Nursing mothers who opt to get the COVID-19 vaccine may pass protective antibodies to their babies through breast milk for several months post-jab, a new study suggests. The study, which only involved five mothers who provided researchers with frozen breast milk samples, focused on the Pfizer-BioNTech coronavirus vaccine.
Researchers from Washington University School of Medicine in St. Louis tracked the levels of antibodies in the breastmilk from a baseline before the mothers’ first dose of vaccine, and then on a daily basis for the following 80 days, according to a press release, posted on EurekAlert.org.
The researchers saw elevated levels of the IgA and IgG antibodies immediately following the first dose of vaccination, with both antibodies reaching immune-significant levels within 14 to 20 days post-first dose.
“Our study showed a huge boost in antibodies against the COVID-19 virus in breast milk starting two weeks after the first shot, and this response was sustained for the course of our study, which was almost three months long,” Jeannie Kelly, MD, study author and assistant professor of obstetrics and gynecology, said. “The antibodies levels were still high at the end of our study, so the protection likely extends even longer.”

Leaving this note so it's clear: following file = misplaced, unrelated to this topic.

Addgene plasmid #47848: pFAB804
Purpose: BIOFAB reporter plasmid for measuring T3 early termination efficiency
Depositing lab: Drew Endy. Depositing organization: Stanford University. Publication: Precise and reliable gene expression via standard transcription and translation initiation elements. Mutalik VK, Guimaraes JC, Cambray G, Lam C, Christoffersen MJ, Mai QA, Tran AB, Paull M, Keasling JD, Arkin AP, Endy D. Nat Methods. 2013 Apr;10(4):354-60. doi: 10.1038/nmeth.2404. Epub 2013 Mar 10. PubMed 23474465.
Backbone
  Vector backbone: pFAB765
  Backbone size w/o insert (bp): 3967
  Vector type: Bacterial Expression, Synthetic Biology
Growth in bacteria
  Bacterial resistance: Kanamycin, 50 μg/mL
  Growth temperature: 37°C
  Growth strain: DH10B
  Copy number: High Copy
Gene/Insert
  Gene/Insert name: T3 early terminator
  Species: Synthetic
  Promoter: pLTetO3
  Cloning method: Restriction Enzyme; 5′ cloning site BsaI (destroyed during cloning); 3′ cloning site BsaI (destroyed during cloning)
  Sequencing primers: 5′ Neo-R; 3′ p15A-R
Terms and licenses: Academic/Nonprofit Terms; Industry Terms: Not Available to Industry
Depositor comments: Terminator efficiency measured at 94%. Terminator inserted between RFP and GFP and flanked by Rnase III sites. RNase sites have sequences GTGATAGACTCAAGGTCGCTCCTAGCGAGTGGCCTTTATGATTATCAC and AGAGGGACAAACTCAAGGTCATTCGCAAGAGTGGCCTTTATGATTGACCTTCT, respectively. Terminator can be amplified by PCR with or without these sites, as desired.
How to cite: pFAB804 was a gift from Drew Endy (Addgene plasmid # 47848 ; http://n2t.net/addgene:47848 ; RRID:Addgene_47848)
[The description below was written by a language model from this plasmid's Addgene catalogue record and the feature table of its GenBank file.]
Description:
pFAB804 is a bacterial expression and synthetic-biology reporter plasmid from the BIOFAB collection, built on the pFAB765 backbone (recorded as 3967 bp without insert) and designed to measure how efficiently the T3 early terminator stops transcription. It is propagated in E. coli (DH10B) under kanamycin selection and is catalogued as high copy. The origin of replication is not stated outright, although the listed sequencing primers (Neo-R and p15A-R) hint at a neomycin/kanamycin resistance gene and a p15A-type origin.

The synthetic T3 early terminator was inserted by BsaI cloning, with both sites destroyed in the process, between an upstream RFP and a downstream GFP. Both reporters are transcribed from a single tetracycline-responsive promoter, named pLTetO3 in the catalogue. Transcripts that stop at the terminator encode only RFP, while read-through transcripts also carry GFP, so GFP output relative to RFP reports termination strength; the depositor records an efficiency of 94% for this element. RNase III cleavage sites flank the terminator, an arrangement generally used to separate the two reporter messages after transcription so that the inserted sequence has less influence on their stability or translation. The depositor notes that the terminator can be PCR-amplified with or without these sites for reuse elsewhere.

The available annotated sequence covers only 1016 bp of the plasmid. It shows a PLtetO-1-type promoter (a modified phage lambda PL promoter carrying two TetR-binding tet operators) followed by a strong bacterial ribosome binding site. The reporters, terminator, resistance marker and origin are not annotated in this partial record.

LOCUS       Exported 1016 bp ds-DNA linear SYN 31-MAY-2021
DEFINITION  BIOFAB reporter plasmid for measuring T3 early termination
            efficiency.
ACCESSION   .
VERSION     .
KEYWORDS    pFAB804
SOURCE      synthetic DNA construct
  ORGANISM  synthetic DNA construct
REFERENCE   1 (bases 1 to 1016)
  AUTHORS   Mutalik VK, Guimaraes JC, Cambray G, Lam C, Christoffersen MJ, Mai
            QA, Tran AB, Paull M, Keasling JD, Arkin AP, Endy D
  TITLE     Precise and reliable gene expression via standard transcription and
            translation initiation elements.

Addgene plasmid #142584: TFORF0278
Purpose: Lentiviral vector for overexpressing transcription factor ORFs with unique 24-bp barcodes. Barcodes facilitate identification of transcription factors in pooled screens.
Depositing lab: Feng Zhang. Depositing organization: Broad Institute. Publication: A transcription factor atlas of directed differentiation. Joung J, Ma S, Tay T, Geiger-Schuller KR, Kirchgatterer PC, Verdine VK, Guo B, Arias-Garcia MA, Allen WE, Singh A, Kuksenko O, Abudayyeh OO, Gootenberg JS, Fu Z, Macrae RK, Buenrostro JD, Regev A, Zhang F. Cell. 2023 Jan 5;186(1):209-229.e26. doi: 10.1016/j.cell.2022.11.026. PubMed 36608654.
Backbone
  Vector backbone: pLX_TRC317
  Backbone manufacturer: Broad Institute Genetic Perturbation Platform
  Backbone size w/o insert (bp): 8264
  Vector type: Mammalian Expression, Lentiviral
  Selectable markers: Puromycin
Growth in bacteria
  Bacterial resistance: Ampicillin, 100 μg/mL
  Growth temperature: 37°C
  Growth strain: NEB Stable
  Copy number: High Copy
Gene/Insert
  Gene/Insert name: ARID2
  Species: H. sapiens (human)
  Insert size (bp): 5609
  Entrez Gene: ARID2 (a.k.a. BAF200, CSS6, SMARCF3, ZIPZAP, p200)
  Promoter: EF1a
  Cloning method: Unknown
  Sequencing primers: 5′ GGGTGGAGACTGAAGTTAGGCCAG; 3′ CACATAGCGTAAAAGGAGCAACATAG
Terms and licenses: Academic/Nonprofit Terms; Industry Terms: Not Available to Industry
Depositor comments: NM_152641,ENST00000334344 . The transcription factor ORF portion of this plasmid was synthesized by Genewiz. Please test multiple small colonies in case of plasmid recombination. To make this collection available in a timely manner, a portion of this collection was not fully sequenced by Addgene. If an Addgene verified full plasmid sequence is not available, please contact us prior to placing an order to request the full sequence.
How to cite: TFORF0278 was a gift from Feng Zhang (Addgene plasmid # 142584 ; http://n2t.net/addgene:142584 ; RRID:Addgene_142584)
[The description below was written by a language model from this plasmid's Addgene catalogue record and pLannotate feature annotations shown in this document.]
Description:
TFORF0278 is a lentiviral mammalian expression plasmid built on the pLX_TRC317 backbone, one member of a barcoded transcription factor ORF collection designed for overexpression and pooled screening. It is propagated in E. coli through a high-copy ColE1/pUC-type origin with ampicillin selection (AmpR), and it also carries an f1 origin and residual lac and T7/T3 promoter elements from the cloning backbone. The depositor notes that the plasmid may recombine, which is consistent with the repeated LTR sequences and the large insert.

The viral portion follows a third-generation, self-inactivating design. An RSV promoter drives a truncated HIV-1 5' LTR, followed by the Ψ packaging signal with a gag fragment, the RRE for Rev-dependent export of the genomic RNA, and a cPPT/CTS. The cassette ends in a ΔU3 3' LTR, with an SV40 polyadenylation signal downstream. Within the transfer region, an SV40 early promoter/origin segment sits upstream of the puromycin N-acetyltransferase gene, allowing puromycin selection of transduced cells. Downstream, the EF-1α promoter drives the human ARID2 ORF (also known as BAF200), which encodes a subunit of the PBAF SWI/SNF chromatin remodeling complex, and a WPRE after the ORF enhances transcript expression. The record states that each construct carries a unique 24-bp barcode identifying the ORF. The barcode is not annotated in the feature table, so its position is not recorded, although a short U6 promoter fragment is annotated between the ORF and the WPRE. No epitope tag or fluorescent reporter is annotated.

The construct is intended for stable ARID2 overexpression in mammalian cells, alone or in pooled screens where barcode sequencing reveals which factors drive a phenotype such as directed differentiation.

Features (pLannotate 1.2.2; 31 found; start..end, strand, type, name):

None of the currently approved COVID-19 vaccines in the U.S. included sufficient data in the emergency use authorization application regarding safety in pregnant or breastfeeding women. Subsequent studies are ongoing but for now the CDC states that the vaccines are not thought to be a risk for lactating people or their infants, and that lactating people may choose to be vaccinated.
“We’re now seeing a cascade of new data that indicate maternal vaccines are also going to help protect babies – both through transfer of antibodies through the placenta during pregnancy and through the breast milk during lactation,” Kelly said. “This is information we didn’t have a few months ago and it’s really helping us better counsel our patients who are considering getting the vaccine. I’m telling my pregnant and breastfeeding moms that I strongly recommend that they get vaccinated as soon as possible.”